Why should I reference my sources so meticulously?
If you do not refer to your sources properly, this constitutes plagiarism, a
particular form of fraud. There are four reasons why you should refer to
your sources meticulously:
Fraud in your education: you get a grade for someone else's work
Intellectual property rights: you take what is not yours.
Controlability of your information to the reader
Recognition for the original work, i.e. an informal reward for researchers.
OK, so how meticulous should I be?
Always reference whatever source you use. This is very
important. If you use a sentence, even a fragment of a sentence, from
another source without quotation marks and a source, then this constitutes
plagiarism, a serious infringement of academic and sometimes even legal
Parts of sentences
can be included in the text, in quotation marks. Longer pieces should be
clearly separated from the main text, for example with an increased indent
and quotation marks. Even if you paraphrase what you
find, you still need to add the source. All of these should be followed by
sources. As a general rule: when in doubt, reference.
Nowadays, plagiarism checks are fairly easy.
Every paper students hand in, can be easily checked
electronic databases. So don't plagiarise, it's not worth the risk.
Sample longer quotation
In policy analysis, it is important to think
about problem definitions:
“Usually, (...) your
problem definitions comes from your client and derives from the ordinary
language of debate and discussion in the client´s political enviroment.”
(Bardach 2000, p. 1)
Sample short quotation
Bardach states that “problem definitions
come from your client (...) and discussion (...) [in its] political
environment” (Bardach 2000, p.1).
(Note how you can shorten the
quote with (...) and make the quote fit gramatically with straight
brackets. Straight brackets are a conventional mark of author
intervention. Obviously, you cannot change the meaning by doing this.)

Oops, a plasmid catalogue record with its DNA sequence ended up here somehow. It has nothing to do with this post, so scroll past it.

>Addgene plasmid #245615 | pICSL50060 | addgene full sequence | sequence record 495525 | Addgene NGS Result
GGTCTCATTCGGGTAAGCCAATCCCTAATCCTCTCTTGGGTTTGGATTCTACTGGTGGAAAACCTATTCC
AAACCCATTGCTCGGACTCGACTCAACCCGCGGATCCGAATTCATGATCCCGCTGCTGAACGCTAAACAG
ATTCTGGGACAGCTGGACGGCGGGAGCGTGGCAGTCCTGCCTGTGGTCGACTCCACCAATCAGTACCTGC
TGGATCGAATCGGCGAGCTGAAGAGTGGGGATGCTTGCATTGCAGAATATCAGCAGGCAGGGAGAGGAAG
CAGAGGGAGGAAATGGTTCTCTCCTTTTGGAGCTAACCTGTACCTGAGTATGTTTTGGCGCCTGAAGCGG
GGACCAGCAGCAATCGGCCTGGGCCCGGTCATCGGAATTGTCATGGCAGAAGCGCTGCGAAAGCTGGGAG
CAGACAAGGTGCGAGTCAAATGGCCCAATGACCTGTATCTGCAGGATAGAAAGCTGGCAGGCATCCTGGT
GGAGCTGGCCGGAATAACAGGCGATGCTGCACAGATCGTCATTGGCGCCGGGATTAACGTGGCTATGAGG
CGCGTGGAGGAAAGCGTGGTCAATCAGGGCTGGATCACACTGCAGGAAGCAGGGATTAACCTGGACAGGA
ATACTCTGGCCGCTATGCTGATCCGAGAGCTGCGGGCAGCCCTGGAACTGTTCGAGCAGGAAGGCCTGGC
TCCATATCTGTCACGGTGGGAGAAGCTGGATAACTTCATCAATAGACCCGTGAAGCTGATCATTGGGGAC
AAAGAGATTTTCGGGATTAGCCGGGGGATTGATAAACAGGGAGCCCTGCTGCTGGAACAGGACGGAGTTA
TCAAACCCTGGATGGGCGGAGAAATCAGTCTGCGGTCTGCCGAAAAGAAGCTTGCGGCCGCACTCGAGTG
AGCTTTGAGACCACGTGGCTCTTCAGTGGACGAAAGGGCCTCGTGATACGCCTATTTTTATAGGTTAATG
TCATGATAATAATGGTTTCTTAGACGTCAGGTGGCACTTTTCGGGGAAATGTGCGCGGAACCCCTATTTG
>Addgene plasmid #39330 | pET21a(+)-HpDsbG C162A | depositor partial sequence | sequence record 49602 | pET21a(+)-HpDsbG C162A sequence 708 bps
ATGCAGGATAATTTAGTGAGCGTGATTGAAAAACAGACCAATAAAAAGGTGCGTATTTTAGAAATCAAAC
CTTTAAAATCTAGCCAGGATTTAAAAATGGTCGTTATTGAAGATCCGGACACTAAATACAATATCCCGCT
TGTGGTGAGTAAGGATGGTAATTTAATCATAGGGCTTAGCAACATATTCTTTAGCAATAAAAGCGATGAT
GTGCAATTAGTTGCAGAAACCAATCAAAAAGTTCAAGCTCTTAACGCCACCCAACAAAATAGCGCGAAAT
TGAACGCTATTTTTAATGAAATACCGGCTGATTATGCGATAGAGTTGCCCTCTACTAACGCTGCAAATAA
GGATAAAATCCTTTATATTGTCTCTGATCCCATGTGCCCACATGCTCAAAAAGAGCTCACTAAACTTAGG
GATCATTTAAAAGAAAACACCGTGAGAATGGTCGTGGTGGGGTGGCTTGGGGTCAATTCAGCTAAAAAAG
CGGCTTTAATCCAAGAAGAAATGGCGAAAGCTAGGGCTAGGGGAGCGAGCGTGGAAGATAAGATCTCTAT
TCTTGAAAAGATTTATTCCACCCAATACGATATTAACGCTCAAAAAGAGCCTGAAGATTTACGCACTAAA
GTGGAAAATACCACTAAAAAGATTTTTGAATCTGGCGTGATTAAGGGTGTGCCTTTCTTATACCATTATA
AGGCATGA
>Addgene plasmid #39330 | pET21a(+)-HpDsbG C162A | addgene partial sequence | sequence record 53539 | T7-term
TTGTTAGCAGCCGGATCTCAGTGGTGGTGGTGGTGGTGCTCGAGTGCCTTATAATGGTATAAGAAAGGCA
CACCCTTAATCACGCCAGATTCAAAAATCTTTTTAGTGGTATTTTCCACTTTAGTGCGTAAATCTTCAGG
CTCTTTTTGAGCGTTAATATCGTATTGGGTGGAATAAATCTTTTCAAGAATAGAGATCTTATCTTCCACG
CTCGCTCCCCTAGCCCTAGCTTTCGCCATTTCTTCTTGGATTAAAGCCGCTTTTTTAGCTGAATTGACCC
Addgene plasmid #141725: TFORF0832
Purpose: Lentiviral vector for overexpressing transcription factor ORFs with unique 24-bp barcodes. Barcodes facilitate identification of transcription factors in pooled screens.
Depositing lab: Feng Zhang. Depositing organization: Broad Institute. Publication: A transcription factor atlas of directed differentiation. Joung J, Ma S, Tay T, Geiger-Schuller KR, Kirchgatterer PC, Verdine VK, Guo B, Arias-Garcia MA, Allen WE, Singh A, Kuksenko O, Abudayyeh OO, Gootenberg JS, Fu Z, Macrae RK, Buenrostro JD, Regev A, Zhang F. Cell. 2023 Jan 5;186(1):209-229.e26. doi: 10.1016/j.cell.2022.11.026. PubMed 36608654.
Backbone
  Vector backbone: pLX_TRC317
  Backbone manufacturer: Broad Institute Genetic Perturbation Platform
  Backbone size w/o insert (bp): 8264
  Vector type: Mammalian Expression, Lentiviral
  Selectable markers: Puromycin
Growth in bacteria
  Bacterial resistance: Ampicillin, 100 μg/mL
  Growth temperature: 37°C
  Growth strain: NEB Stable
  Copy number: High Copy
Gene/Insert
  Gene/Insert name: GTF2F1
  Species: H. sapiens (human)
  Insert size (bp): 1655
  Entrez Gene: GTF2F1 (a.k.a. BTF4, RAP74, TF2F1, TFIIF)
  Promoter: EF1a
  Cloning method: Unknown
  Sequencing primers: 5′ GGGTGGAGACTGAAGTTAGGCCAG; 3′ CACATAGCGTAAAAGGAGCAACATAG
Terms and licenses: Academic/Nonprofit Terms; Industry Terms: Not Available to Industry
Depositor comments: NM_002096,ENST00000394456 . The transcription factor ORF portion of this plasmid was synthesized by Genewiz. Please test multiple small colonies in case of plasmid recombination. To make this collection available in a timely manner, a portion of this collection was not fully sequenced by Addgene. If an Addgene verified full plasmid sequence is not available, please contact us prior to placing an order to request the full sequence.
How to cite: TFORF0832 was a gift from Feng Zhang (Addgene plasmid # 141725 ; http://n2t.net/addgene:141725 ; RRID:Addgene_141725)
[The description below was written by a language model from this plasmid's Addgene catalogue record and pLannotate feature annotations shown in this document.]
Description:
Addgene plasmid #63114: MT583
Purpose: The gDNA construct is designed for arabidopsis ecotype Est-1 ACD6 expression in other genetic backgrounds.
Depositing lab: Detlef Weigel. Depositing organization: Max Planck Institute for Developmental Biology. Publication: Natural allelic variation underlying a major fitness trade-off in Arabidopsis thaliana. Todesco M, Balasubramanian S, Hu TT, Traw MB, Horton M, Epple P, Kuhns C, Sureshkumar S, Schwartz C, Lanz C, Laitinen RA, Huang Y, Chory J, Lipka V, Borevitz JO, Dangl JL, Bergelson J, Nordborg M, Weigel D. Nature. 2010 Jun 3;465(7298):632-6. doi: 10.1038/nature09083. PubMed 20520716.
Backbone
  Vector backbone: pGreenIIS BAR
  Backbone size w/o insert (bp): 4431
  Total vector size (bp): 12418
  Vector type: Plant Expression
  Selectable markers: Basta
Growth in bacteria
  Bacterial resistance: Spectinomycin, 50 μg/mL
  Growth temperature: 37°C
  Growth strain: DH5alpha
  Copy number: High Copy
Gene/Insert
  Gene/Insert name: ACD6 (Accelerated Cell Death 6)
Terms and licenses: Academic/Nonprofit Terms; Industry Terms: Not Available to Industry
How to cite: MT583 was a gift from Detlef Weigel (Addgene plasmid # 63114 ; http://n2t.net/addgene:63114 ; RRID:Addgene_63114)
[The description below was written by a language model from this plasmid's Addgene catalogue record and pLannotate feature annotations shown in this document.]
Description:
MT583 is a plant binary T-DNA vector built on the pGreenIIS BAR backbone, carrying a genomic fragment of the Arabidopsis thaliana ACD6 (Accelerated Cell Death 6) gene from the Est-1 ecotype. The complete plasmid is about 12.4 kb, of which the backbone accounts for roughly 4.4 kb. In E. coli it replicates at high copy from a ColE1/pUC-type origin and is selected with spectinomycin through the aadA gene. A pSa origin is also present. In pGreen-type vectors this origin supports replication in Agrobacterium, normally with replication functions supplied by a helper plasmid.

Sample paraphrased reference
Bardach claims that problem definitions originate with the client and the
political discussions she is engaged in (Bardach 2000, p.1).
In each case, the reference
Bardach, E. (2000). A practical guide for
policy analysis: the eightfold path to more effective problem solving. New
York: Chatham House Publishers.
How do I manage this?
Referencing is not
something you should worry about at the very end, when you write up your
report, but already in the very beginning of your work, when you are
starting to collect information. Make sure you keep track of the source of
all the information you want to use in your report or paper. The easiest
way to do this, is to make sure the source is clearly indicated on your
For example: if you keep
written notes, you can put the source on top of your page and the page
numbers in the left margin. In your notes, you should mark the status of
what you write down: is it a quote (use quotation marks), a summary of the
argument, or a thought you had while reading (e.g. put those in [straight
brackets]). This will make referencing later a lot easier and avoid
A good researcher creates
a paper trail from published papers all the way back to original sources,
whether these involve experimental results, interviews, or research
results found in other published material. It is a bit like a forensic
scientists, who keeps a label on every trace found at a crime scene. Once
this becomes a habit, it is no longer a nuisance, but becomes part of the
way you organise and manage your information.